The words in the title of this article, which were spoken by Taiichi Ohno, have been one of his most popular and well-known sayings within our lean community. Typically, we use his famous words to stress the importance of establishing standard work as a baseline to measure any changes to signify actual improvement in our process. Without standard work, we cannot be sure what impact our changes had on our process. The emphasis of standard work is clearly placed at the beginning of the kaizen process.

We teach the kaizen process to be four distinct steps:

  1. Establish the existing standard work.

  2. Analyze the current process.

  3. Make improvements (Plan-Do-Check-Act).

  4. Document the new standard work.

From these steps, we see that standard work is both the beginning AND the end of the kaizen process cycle. Not only is standard work required to begin kaizen, we also need standard work to finish kaizen.

How many kaizen events do we conduct where establishing the new standard work is not completed by the end of the event? Does our activity to document the new standard work normally end up on our homework list? What happens to our kaizen if the new standard work is not documented?

Documented standard work is just a simple written description (with pictures) of the safest, highest-quality and most efficient way known to perform a given task or process. It is best written by the associates who actually perform the task and should be written in the most direct and simplest form possible.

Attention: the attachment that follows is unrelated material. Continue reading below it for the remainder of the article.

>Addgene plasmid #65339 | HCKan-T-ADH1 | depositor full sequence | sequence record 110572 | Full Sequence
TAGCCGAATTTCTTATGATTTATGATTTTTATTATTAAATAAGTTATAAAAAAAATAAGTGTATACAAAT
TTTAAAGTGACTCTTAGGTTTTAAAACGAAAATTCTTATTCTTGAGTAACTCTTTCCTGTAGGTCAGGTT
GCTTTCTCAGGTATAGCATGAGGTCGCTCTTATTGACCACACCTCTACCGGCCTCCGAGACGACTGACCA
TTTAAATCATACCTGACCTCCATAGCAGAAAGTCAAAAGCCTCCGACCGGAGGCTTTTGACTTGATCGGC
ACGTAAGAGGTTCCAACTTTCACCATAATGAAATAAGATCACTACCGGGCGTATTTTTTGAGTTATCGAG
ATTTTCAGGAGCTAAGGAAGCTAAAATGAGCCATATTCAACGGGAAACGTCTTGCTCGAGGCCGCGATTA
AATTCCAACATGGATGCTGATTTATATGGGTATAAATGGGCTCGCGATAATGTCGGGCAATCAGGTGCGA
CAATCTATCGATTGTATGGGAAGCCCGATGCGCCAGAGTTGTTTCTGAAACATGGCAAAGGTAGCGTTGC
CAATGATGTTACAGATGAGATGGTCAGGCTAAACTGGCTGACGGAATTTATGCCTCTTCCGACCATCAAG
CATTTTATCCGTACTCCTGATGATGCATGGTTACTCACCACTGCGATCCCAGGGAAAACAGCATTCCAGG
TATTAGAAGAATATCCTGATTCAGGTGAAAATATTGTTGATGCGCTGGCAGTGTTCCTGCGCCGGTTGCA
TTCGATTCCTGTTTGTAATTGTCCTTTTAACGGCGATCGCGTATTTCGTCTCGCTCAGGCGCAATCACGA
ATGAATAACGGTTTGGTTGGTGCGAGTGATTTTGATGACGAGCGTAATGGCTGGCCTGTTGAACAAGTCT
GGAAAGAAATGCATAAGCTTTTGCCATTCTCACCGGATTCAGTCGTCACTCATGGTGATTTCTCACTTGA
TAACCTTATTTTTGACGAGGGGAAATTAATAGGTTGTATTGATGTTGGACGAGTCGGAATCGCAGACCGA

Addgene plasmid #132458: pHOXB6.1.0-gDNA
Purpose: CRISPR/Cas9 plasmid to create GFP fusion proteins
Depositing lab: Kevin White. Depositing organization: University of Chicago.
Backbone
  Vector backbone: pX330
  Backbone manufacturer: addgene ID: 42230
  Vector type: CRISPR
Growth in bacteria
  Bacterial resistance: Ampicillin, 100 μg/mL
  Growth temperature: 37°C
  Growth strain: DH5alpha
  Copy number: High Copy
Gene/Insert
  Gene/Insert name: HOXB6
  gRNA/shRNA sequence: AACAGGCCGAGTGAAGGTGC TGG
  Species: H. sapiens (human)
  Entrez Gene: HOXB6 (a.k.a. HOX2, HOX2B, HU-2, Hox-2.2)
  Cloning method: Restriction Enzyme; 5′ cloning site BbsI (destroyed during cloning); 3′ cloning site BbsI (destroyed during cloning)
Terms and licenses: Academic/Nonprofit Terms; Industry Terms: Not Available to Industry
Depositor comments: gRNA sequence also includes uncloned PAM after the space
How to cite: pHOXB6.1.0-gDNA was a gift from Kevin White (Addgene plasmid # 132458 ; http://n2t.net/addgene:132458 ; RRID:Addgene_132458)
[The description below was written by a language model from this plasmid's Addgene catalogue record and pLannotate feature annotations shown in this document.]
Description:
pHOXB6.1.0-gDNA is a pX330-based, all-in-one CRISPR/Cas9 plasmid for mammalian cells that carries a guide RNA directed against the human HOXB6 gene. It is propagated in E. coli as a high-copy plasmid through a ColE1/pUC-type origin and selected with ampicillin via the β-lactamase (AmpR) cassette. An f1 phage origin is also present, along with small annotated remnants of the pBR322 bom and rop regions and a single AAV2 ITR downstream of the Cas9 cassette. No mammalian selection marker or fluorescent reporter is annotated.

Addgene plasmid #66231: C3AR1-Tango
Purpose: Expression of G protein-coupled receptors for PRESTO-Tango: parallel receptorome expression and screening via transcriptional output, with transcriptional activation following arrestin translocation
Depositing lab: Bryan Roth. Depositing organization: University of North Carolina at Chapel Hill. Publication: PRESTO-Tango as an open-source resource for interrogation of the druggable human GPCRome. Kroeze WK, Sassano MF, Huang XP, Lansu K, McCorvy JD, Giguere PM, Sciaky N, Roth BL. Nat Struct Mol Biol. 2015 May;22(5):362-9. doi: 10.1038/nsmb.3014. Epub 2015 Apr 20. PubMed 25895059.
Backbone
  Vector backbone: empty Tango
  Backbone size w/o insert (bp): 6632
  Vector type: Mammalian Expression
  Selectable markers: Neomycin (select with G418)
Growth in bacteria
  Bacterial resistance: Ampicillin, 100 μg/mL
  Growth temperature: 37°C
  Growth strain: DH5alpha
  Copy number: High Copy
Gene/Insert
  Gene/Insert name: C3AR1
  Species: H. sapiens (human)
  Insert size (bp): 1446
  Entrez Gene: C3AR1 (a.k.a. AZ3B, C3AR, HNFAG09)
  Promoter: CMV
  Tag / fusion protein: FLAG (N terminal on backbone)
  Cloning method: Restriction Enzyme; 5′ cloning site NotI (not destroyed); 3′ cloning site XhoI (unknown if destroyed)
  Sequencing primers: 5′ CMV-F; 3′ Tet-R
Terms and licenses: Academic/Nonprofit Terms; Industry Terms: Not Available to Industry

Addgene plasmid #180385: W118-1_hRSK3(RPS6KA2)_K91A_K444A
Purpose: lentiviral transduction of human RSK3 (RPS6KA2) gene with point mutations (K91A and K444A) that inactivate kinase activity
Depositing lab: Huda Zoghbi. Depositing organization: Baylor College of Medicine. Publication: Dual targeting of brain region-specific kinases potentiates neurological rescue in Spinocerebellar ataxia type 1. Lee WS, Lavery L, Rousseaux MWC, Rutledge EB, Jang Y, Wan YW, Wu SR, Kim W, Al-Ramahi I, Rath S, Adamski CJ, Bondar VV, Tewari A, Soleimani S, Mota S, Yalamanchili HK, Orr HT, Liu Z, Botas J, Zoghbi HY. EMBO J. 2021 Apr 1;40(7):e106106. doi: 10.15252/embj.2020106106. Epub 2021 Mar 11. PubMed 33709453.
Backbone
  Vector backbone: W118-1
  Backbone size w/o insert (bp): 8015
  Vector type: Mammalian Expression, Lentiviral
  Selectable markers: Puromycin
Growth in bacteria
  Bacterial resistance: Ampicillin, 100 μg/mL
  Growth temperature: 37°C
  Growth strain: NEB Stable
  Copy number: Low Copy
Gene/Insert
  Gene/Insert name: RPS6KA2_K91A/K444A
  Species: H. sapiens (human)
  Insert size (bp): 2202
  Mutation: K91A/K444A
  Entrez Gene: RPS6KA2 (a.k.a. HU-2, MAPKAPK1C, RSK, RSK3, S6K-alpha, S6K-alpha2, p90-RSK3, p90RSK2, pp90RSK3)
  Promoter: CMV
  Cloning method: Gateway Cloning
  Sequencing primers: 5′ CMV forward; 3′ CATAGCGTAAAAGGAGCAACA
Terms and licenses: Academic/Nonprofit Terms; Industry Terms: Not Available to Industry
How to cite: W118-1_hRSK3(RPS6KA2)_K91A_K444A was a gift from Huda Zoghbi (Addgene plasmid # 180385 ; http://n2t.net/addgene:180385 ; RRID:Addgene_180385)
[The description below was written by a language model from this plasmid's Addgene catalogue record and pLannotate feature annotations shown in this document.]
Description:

How many tasks and processes do we perform daily where there is no documented standard work? How many of the tasks or processes have changed while our documents remain the same, making them outdated.

In my experience, we do not place enough emphasis on documenting the new standard work in our kaizen event process, so we easily backslide. The result is still the same. If you don’t document the improvements into new standard work, there is no kaizen.

About the author:
Mike Wroblewski started his lean journey with instruction in quick die change from Shigeo Shingo. Mike is currently the lean sensei at Batesville Casket Company in Batesville, Ind. He also writes a blog called “Got Boondoggle?” featuring lean and Six Sigma topics. Check it out at http://gotboondoggle.blogspot.com/.